The First Really Big One by Theresa Jaye

I thought and thought about what event in history I would like to have witnessed and there were so many my poor little brain was reeling like a slot machine so I went with my gut.  Literally.
The first Thanksgiving.

No, I’m not kidding. Wouldn't it have been awesome to sit at that table and break bread with these hardworking English settlers and Wompanoad Native Americans?  I'm not discounting their hard work and I mean no offense to anyone, but I would have done it a little differently. 
What qualifies me to say that?  Well, I can hold my own in the kitchen and spend many, many hours a week cooking, baking and sharing the fruits of my labors--but not always my recipes.  <g> 

First off, they served way too many varieties of the main dish. At our house, we stick to ham and turkey for the showcase items. At the first Thanksgiving, they served swan, goose, duck, deer, bass, cod, clams, eel, lobster and turkey. Have you ever anxiously stood in a buffet line behind little old ladies or finicky pre-teens who can’t make up their minds when all you want to do is fill your own plate? Seriously, too many choices slow the table traffic down to create a dining room bottleneck of nightmarish proportions.  

For sides, the pilgrims served cornbread, corn pudding, dried beans, squash and turnips. What about mashed potatoes and giblet gravy? The homemade noodles and green bean casserole? Cranberry salad? Candied sweet potatoes? Dressing?
My kids would have made a run to McDonald's before they'd eat corn pudding and dried beans for Thanksgiving.  Everyone in my family has their favorites and I don't dare dissapoint them. 
It's been written that the pilgrims had run out of sugar by this time so their desserts consisted of fruit and nuts. Now I like fruit and nuts as much as the next gal, but come on, really?  I like them IN THINGS, not sitting lonely on the plate.  I'm pretty sure my family would stage a demonstration if there wasn’t at least one pecan or pumpkin pie, chocolate cake or homemade whipped cream to slather on top.

So tell me, do you like to cook and what are your favorites dishes?
Theresa Jaye


Joan Vincent said...

Theresa, love your take on Thanksgiving. My family would be at MacDonald's with yours if I served corn pudding. Sounds like our menus for the holiday are pretty similar. I love cooking and since I was helping cook for threshing crews by the time I was six I'm pretty experienced. I love cooking anything--been big into chilis and soups with this weather! I make an 8 layer Black Forest cake my kids love and peanut butter pie is also one of their favorites. I think what we call "Grandma's Chicken --boneless breaded fried chicken is their favorite--at least their most often requested birthday dinner.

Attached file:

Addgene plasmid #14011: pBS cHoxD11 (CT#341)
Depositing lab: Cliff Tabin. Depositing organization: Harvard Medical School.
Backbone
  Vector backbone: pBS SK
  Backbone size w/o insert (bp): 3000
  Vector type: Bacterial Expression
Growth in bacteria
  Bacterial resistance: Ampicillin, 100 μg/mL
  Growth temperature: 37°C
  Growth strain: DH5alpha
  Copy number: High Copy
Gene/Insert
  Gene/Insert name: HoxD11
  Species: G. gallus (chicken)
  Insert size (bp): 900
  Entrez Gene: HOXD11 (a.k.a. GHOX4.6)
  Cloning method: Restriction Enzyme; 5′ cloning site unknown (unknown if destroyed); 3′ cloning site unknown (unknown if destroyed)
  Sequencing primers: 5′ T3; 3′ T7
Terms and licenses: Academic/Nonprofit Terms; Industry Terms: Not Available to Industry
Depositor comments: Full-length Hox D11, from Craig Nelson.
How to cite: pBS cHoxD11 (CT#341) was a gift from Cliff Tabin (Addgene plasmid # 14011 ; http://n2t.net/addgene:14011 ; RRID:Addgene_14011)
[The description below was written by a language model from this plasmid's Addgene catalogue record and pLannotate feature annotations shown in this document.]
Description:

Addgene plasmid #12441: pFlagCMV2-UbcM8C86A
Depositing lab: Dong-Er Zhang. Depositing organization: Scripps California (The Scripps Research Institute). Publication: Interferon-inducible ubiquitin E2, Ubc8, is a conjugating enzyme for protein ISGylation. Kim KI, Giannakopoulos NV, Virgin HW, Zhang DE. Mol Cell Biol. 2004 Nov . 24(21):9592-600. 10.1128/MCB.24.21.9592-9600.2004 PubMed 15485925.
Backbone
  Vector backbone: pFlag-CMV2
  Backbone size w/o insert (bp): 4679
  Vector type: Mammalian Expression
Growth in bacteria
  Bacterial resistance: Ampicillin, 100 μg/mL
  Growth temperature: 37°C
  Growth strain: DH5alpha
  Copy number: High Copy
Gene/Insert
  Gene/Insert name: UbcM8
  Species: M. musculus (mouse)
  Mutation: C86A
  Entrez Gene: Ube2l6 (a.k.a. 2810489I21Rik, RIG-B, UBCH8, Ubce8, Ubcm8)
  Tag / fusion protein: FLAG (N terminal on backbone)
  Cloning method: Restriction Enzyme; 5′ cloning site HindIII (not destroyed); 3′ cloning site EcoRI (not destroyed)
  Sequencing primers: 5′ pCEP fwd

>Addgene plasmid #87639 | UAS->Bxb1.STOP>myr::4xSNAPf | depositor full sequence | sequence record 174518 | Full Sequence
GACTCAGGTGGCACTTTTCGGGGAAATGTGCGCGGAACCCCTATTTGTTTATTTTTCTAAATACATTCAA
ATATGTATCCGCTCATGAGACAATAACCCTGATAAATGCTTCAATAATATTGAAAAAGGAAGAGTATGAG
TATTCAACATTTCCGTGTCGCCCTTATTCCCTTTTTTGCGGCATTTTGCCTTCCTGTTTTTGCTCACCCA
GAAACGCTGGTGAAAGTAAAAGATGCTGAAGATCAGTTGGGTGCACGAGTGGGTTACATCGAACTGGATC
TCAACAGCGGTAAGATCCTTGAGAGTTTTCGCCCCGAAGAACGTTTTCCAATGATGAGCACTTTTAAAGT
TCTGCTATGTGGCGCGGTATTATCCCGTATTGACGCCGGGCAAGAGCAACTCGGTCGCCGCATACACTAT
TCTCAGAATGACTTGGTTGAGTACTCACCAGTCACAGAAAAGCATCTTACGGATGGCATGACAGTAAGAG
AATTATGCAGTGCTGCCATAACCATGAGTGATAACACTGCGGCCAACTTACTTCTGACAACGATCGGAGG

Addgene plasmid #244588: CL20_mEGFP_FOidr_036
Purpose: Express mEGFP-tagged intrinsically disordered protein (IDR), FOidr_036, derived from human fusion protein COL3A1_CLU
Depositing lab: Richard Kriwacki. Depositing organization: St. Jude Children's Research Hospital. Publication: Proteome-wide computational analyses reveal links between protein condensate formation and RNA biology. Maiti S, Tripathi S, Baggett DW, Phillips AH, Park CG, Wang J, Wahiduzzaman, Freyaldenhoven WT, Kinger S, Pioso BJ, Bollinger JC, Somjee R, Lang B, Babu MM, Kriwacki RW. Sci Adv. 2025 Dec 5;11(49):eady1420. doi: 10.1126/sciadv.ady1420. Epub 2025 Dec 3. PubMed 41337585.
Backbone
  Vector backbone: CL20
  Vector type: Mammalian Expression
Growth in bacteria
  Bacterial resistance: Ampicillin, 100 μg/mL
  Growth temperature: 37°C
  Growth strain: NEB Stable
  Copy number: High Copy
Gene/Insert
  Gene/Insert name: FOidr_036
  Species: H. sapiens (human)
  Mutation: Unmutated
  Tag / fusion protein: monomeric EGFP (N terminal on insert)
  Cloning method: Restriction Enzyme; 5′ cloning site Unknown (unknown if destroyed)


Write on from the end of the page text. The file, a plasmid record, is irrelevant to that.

Pat Davids said...

I do cook although I wouldn't say I like it. I do like to bake. Pies. My most requested item is my made from scratch cherry pie. It was Dave's favorite. My made from scratch pecan pie was only sampled by the dog last year. She thought it was awesome.

Rox Delaney said...

I'm LOLing, as usual, Theresa. But I'm more like Pat. I don't find cooking a thrill. It's a necessity. Like Joan, I spent time providing meals throughout harvest, plus driving the wheat truck to the elevator. I was also expected to have a decent supper for the six of us on the table each day of the year, plus a real meal on Sundays. Fried chicken and the works or pot roast. If I lived alone, I'd be snacking throughout the day. I like to eat when I'm hungry, not by the clock, and it doesn't take much more than a bowl of cereal to get me through the day, until later. By the way, I rarely fry chicken now. ;)

A formal bow to those of you who enjoy cooking. And love the Thanksgiving story! Nuts and fruit? Blah. Give me ice cream!

Becky A said...

Theresa, I love your take on the first Thanksgiving celebration. It kind of reminds me of my last. It shall forever be known to me as the pumpkin pie debacle.
Every year I bring pumpkin pies to the family dinner along with an assortment of other things. This year I rebelled. I put my oldest son in charge of the pies. He's a good cook so I thought it was a smart move. Not! He neglected that little thing called; instructions. So, we had Thanksgiving with no pie. Of ANY kind. What a bummer!
I had decided to bake my own, and eat them both-hehehehe, right before I broke my arm. That'll teach me to be a selfish glutton! My Mom finally took pity on me and baked me a pie the end of January. My sister objected. She only got a piece or two. I got a whole pie!